Being at Home in Nature: A Levinasian Approach to Pagan Environmental Ethics


  • Barbara Jane Davy Past-President of the Environmental Studies Association of Canada



environmental ethics, Jewish ethics, pagan worldview, Levinas


Pagans have accused Judaism of a transcendental disregard for nature, while Jewish thinkers have suggested that paganism exhibits a natural, if primitive, disregard for ethics. For the most part, the paganism of which Jewish philosophers have spoken is understood as religion that has not yet developed any awareness of or respect for God, rather than contemporary Paganism. Pagans have cited some biblical texts in environmental work done by Jewish philosophers and activists. It seems obvious that individual Pagans and Jews have more or less appreciation of nature based on their personal inclinations; there are certainly many examples of good work being done on both sides. Addressing the basic difference in worldview or cosmology that underlies the accusations, I suggest a supplementation of Jewish and Pagan ideas, drawing on the work of the (post)modern Jewish philosopher Emmanuel Levinas (1906–1995). If Levinas’s under¬standing of transcendence is interpreted in terms of a lateral transcendence of one’s own ego, and one’s limited view of the world, rather than the vertical transcendence of nature, his ethical theory can contribute to the development of interpersonal environmental ethics in a contemporary Pagan worldview.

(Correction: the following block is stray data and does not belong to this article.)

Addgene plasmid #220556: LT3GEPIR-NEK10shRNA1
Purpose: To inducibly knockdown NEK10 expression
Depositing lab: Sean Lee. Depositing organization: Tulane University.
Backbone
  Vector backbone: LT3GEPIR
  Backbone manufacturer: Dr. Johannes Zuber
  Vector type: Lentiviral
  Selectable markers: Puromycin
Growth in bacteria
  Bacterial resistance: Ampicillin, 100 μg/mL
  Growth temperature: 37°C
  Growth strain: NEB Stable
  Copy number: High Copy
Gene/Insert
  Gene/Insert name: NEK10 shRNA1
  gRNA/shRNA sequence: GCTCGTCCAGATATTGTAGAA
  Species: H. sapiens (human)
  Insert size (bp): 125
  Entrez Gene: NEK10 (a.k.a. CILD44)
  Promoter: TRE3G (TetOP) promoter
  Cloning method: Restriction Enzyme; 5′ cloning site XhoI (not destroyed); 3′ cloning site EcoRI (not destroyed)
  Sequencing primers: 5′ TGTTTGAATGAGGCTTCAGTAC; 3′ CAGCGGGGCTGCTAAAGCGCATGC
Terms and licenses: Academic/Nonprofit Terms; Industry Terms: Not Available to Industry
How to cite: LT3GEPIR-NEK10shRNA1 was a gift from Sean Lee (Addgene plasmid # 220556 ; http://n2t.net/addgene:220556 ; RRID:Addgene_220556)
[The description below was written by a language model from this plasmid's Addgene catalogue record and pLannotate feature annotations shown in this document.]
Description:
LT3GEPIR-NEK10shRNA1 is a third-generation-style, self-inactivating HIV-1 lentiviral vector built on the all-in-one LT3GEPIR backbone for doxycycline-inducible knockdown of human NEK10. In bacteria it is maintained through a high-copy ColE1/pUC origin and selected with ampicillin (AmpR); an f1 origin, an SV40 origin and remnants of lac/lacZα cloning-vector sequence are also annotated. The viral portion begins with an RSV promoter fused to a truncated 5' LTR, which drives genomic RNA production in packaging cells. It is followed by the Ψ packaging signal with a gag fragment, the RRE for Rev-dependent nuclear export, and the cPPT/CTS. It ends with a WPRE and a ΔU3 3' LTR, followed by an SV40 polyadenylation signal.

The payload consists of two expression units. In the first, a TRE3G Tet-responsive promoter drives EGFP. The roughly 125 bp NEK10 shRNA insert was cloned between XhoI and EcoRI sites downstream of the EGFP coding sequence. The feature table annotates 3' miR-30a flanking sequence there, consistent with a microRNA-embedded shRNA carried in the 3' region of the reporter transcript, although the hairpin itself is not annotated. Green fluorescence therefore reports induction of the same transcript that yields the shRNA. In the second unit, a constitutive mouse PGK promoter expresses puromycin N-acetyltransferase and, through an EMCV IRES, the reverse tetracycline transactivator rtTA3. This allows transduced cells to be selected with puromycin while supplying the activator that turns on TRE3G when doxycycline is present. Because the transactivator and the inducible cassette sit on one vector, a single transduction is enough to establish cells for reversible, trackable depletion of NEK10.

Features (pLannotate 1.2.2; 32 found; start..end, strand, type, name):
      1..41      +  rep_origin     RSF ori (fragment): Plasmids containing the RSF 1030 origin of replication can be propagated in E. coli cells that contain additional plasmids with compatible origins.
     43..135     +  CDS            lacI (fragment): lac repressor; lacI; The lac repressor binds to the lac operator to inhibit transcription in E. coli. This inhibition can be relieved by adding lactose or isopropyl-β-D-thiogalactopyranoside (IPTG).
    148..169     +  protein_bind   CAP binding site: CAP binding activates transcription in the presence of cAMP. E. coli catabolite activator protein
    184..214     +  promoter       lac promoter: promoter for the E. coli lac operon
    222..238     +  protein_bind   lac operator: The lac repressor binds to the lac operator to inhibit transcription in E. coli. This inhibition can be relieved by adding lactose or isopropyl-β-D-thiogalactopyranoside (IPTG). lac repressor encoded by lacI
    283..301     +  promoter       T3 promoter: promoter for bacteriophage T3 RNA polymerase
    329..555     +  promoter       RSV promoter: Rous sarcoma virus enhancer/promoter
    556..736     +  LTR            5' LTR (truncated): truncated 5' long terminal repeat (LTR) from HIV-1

Author Biography

Barbara Jane Davy, Past-President of the Environmental Studies Association of Canada

Barbara Jane Davy holds a PhD in religion from Concordia University, Montreal, and is Past-President of the Environmental Studies Association of Canada. She is the author of Introduction to Pagan Studies, and is currently editing an anthology titled Nature Religion Reader in Paganism and Ecology, both forthcoming from AltaMira Press.



Davy, B. J. (2007). Being at Home in Nature: A Levinasian Approach to Pagan Environmental Ethics. Pomegranate, 7(2), 157–172.